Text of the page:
30 November 2021

How did Prince Andrew attempt to avoid Service?

Serving a member of the Royal Family once meant to fulfil one’s duty for Queen and Country; Prince Andrew’s latest legal entanglement has brought an entirely new meaning to this phrase.

What is Service?

Service is defined in the Civil Procedure Rules (CPR) Glossary as the “steps required by rules of court to bring documents used in court proceedings to a person’s attention”, the Claim Form (and, ordinarily, accompanying Particulars of Claim) being the most important and common example of this.

It is a fundamental principle of law that any party to proceedings fully understands what they are accused of and proper service of any such relevant documentation is the precursor to ensure that this is the case.

How is Service governed?

CPR 6 is the “bible” for service and, amongst other sections, broadly covers:

  1. Service of the Claim Form within the jurisdiction.
  2. Service of documents other than the Claim Form within the UK.
  3. Service of documents outside of the jurisdiction.

What methods of Service are available to me?

Per CPR 7.5, the following methods are deemed to be acceptable means of service:

  • Any service providing for delivery on the next business day to the appropriate address e.g. first class post or document exchange.
  • Delivery of the document to or leaving it at the appropriate address e.g. registered business address of the Defendant company.
  • Personal service e.g. serving directly on the relevant individual per CPR 6.5(3).
  • Fax.
  • Other electronic method e.g. email.

In practice, service will often occur on a party’s solicitor but this needs to have been authorised by the recipient solicitors per CPR 6.7(1). Accordingly, there is no automatic presumption that serving a solicitor is effective service.

How do I serve into England & Wales?

In Prince Andrew’s case, CPR 6.50 – 6.52 enshrine the rules regarding service of foreign proceedings in England & Wales. They relate to proceedings originating from a country that is a party to the Hague Service Convention (of which there are 89 member states; the United States of America, Russia and the European Union being example member states), where there is a bilateral service convention or even where there is no service convention at all. In all such cases, the request for service must be made to the Senior Master at the Foreign Process Section at the Royal Courts of Justice.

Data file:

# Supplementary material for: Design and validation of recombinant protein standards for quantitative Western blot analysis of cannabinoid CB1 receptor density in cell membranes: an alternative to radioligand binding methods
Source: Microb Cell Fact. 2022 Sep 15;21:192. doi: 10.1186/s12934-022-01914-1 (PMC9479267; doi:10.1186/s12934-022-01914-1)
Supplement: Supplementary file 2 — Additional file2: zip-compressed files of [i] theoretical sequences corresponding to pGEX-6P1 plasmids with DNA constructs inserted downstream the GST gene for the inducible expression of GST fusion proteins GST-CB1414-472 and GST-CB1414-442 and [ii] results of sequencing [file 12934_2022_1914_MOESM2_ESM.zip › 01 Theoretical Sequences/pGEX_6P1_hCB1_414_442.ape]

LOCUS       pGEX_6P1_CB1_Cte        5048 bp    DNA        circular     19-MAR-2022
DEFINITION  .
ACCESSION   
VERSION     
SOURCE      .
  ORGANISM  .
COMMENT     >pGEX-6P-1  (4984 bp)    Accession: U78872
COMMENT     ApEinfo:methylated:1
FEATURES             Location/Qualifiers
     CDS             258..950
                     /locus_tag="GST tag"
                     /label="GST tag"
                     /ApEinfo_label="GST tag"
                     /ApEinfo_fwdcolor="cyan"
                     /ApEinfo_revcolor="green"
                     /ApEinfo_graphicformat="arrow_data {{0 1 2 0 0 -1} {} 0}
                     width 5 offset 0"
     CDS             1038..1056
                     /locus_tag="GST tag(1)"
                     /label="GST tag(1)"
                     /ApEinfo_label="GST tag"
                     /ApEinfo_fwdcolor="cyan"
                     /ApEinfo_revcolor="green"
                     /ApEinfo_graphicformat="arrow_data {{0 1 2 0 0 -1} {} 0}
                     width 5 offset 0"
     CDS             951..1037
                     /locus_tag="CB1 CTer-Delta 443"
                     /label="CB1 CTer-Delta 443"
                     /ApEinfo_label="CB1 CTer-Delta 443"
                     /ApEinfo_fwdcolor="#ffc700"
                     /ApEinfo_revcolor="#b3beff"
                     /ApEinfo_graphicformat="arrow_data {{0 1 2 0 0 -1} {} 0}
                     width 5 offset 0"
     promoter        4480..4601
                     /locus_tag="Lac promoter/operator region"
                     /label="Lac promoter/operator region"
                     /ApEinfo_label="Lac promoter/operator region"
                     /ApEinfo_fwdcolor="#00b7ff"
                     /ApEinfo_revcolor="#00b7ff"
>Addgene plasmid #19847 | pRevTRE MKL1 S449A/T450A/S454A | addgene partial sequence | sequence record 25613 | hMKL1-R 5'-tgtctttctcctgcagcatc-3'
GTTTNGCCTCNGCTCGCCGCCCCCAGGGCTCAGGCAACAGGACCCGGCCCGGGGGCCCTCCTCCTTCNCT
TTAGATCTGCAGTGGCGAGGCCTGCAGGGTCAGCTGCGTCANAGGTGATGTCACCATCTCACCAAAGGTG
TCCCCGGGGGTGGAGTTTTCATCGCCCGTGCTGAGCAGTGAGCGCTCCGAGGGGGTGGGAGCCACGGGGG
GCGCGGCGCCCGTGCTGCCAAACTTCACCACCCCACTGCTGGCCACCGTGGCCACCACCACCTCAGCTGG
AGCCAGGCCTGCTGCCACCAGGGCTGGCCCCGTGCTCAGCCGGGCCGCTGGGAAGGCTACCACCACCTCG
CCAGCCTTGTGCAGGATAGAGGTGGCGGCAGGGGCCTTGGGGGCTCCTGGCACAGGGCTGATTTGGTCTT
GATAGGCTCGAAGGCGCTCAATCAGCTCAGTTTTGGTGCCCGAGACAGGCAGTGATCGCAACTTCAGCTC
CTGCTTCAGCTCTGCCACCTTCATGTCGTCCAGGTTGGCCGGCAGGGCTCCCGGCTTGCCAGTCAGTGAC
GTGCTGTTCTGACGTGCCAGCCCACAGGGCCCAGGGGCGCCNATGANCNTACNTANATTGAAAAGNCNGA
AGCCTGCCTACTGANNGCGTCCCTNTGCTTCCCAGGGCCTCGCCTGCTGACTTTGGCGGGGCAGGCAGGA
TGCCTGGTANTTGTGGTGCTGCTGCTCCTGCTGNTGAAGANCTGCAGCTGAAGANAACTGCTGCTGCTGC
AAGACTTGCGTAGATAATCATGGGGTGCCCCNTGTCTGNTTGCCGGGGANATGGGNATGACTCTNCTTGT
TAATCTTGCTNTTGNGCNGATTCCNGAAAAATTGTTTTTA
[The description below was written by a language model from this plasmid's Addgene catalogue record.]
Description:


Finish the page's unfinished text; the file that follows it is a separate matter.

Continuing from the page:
How were the US Proceedings served on Prince Andrew?

The background facts to the allegations made by Virginia Giuffre need no introduction. It was, however, the Duke of York’s actions that were somewhat stealing the headlines during a month-long saga involving Ms Giuffre’s legal team attempting service on any lawyer that had previously represented him. Email-auto replies, courier receipts and even hiring a private investigator in an attempt to serve him personally ensued but to no avail.

Despite the above repeated attempts and even commenting that the situation was akin to a “game of hide and seek behind palace walls”, Judge Lewis Kaplan was not, in the first instance, convinced that service had been effected as Mr Brettler, the defence attorney for Prince Andrew who had initially attended a telephone hearing on the Prince’s behalf, had claimed that he was not authorised to accept service.

Judge Kaplan later held that “service on [Prince Andrew’s] US counsel is reasonably calculated to bring the papers served to [his] attention, regardless of whether his US counsel is ‘authorised’ to accept service on his behalf” and also remarked that there is a “pretty high degree of certainty that [Prince Andrew] can be served sooner or later.” In saying so, he acknowledged that if Mr Brettler continued to be obstructive in Ms Giuffre’s team serving the Prince, then a formal request under the Hague Convention would be made.

A joint filing in the US District Court in Manhattan shows that service was agreed between the parties to have been effected on 21 September 2021. This was further to Master Fontaine of the High Court in England and Wales confirming that she received a valid request for service into the jurisdiction from New York and enclosing a certificate of service in a letter dated 1 October 2021.

Prince Andrew’s lawyers have stated that Ms Giuffre signed away her right to any claims against their client in 2009, having settled any such claims against the now-dead financier Jeffrey Epstein and anyone else connected to him which, they argue, extends to Prince Andrew. The Prince’s legal team have had access to this settlement agreement since 6 October 2021 but it is otherwise confidential and sealed by a Court; it seems that unsealing this document will be the next battle before the Prince may be required to give evidence in Court in the Autumn of 2022.

The provisions of CPR 6, and particularly rules related to serving out of the jurisdiction, are exceptionally extensive and technical.

This article is provided by Burlingtons for general information only. It is not intended to be and cannot be relied upon as legal advice or otherwise. If you would like to discuss any of the matters covered in this article, please contact Dominic Holden or write to us using the contact form below.